A Classic G. George Ostrom column from 1992, talking about Elmer Searle, a longtime hiking companion and member of the Over the Hill Gang.
Elmer seems to always have a quotation for whatever situation arises; however, I can’t give you many direct or verbatim examples. Most of the times when he casts these ancient and appropriate pearls before the members of the Over the Hill Gang, we are in a position which does not lend itself to writing things down. When a fellow is hanging by his fingernails to a ledge on Mount Gould, it is difficult to memorize even the most eloquent phrases recited form the writings of a 19th century poet, but I catch one now and then.
Several years ago we were sitting at the base of a horrendous collection of broken cliffs on the south side of the Dragon’s Tail, trying to figure out the best way up through the rocks to the top, 1,000 feet above. It was getting late and most of us were about played out when I wondered out loud, “Why do we do this?”
Elmer instantly replied, “Only the truly adventuresome and the most energetic can ever go where the woodbine twineth and the whang doodle mourneth for its mate.”
That did it. We set off with renewed determination and reached the top within the hour. I did not see the woodbine up there but I’m positive I heard a whang doodle
I missed the Gang’s outing two weeks ago when they hiked from the Loop to Logan Pass in the snow, ice and fog. The next day at our coffee klatch I explained to Elmer that I stayed in town because I was “working on a land deal.” He looked at me with sympathy, sipped his hot chocolate, and then said:
“If you put your nose to the grindstone rough, and you hold it on there long enough, someday you’ll say, ‘There’s no such thing as brooks that babble and birds that sing.’ Of only two things will your world compose, just that stone…and your bloody nose.”
I guess my favorite quotations over the years besides Elmer’s are ones that just sort of fall in my lap…or ear, because they are part or our national inventory. I can recall writing a column many years ago on quotes from Mark Twain, because he is a good one for a guy like me trying to justify behavior that is not quite up to society’s highest standards, i.e., “Water will not hurt you…if taken in moderation,” or “Every man is entitled to his own brand of insanity.”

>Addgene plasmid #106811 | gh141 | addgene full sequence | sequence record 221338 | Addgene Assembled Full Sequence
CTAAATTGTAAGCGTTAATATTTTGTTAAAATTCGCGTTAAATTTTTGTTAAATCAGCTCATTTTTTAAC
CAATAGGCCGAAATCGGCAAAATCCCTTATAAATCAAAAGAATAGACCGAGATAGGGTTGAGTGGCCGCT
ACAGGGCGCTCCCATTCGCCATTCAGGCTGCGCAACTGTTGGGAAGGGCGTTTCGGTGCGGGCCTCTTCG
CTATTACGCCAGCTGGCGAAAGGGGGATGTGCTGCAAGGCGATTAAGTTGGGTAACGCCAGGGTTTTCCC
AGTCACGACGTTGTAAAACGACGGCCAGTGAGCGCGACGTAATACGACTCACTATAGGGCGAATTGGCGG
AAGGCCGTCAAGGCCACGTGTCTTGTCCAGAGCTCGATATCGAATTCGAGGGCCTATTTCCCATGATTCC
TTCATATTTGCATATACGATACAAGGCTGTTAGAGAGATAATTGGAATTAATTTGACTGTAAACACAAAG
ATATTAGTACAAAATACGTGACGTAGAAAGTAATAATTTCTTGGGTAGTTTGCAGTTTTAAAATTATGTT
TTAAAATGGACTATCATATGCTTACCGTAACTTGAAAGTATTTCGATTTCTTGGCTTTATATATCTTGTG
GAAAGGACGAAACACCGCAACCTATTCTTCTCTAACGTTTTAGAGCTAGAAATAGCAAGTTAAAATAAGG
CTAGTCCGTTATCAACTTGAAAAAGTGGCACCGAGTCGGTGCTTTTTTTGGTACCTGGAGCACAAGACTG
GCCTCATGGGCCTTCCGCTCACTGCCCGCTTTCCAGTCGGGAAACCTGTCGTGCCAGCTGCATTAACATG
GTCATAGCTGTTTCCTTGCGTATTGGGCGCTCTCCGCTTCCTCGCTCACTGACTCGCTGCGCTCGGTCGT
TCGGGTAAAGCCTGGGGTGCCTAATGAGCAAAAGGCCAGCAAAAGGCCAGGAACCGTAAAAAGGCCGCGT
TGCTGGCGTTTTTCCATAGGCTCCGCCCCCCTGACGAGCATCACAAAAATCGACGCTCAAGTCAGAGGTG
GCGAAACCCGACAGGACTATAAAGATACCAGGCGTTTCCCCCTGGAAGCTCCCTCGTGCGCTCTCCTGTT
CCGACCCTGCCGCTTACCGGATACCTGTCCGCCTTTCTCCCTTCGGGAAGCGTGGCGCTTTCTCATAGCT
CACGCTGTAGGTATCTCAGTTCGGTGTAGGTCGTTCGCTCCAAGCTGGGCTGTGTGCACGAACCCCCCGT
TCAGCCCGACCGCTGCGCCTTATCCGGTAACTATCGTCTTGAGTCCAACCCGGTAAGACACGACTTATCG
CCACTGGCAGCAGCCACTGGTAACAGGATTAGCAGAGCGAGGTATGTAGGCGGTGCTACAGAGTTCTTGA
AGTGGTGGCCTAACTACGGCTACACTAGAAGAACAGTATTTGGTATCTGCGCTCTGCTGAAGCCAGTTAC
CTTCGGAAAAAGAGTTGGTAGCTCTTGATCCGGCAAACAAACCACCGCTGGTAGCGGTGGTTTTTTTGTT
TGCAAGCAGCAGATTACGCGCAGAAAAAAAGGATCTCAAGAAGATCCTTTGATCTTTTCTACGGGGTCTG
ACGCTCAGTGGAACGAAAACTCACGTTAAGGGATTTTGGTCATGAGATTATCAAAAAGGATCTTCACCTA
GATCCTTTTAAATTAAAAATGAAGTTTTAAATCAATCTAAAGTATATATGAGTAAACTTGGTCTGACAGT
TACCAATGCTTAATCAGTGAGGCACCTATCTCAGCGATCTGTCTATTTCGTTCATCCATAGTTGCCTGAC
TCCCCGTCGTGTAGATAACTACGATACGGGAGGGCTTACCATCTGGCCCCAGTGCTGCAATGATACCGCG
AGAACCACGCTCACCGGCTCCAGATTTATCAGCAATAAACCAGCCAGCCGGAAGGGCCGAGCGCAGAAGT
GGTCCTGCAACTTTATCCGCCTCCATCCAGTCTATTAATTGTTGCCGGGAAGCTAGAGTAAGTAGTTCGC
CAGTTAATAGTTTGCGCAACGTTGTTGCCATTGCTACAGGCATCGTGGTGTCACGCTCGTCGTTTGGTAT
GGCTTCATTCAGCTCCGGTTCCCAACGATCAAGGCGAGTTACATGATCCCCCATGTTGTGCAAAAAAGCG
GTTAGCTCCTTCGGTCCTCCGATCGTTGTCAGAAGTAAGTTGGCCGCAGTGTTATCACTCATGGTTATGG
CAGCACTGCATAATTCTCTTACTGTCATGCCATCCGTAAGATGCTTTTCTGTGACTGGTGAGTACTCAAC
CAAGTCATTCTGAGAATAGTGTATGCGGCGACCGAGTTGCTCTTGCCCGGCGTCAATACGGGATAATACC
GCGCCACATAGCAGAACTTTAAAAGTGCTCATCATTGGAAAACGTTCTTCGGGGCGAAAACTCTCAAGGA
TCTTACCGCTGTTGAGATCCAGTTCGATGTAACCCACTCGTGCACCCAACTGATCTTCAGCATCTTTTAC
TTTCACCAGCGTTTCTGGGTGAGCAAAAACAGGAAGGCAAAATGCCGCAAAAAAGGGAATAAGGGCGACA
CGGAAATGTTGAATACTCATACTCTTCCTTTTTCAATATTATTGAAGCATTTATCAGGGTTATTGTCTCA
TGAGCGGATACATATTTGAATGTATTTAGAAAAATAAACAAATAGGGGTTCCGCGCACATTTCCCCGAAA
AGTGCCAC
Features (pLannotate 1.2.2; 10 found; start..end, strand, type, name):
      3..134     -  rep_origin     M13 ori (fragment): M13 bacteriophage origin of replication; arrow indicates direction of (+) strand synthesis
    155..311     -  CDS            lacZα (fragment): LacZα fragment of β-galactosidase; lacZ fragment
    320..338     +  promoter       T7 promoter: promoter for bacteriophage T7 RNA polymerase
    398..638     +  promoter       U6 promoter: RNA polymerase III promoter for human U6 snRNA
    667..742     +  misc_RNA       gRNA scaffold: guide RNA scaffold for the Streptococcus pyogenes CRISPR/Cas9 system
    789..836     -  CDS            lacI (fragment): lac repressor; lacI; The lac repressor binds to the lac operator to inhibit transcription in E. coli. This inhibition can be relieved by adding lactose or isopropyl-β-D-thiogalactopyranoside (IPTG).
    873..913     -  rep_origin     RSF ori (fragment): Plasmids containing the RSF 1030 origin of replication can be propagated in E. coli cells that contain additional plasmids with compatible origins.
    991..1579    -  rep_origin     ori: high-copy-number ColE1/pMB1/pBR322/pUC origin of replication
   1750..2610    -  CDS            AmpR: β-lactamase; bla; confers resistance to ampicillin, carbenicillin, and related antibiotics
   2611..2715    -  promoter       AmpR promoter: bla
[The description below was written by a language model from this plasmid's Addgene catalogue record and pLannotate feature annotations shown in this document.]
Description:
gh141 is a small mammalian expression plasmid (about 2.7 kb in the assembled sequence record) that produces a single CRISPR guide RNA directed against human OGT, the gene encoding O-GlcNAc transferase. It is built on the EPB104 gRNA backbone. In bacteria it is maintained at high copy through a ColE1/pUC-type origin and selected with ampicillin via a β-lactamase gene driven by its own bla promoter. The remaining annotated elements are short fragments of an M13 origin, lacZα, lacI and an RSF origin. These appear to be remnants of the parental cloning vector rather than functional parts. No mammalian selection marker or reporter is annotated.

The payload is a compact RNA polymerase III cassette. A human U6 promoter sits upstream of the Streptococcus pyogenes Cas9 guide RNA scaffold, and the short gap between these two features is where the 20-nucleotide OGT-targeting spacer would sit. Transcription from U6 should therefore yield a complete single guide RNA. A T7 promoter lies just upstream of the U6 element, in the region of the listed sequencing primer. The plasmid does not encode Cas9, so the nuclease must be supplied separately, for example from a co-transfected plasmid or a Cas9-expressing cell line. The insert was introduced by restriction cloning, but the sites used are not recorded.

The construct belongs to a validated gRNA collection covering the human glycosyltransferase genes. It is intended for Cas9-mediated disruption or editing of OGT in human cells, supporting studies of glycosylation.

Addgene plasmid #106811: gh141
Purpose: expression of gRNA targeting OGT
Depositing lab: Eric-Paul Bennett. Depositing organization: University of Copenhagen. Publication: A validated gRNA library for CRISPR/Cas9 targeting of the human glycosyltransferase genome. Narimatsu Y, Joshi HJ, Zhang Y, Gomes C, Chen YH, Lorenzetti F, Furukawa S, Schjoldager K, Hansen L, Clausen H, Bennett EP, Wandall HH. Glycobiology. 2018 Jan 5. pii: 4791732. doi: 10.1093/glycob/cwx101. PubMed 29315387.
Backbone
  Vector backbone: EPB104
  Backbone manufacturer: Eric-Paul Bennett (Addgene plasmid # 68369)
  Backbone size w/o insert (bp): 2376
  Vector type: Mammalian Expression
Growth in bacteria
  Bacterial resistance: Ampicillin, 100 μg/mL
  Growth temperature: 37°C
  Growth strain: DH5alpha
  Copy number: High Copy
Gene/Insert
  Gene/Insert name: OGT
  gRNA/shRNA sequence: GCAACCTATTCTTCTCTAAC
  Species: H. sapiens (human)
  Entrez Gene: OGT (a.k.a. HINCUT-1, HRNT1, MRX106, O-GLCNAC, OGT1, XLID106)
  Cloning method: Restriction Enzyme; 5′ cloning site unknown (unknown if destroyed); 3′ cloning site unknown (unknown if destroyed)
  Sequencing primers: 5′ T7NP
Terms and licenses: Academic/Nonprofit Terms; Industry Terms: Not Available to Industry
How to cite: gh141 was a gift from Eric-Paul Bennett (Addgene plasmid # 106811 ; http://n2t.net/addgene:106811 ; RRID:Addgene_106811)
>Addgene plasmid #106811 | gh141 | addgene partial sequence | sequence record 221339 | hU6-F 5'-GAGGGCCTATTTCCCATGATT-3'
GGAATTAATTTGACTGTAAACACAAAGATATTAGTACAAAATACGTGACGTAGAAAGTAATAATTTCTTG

Others have waxed more eloquently and more deeply on the subject of drinking. A good example is from Crowley’s Anacreontiques:
The thirsty earth soaks up the rain
and drinks, and gapes for dink again.
The plants suck in the earth, and are with
constant drinking fresh and fair.
The sea itself (which one would think)
drinks twice ten thousand rivers up,
so filled they o’erflow the cup.
Nothing in nature’s sober found,
but an eternal health goes round.
Fill up the bowl then, fill it high,
fill all the glasses thee; for why
should every creature drink but I:
Why? Man of morals, tell me why?
The flaw in the above poem’s logic is clear. The writer seeks to justify drinking fermented concoctions by citing all the drinking on earth, of water. The old apples and oranges deal. Unlike Twain, the author does not have sharp wit coupled to humor.
My sharp wit and humor were somewhat curtailed this week when I had an operation (Tuesday) for the removal of cataracts from my beloved left eyeball. My Over the Hill climbing buddy, Dr. Hi Gibson, did the surgery with great expertise, and I was almost back to normal by Wednesday afternoon. At Wednesday morning’s coffee klatch, I explained to the gang that while recovering I couldn’t be shaken up by using such things as a chainsaw or snowblower. Someone remarked, “Well what are you going to do about riding in your car?” That brought on great laughter and I could only suggest they were all jealous because they couldn’t make a car last 18 years.
If Elmer comes up with a quote for the car situation, I’ll pass it on.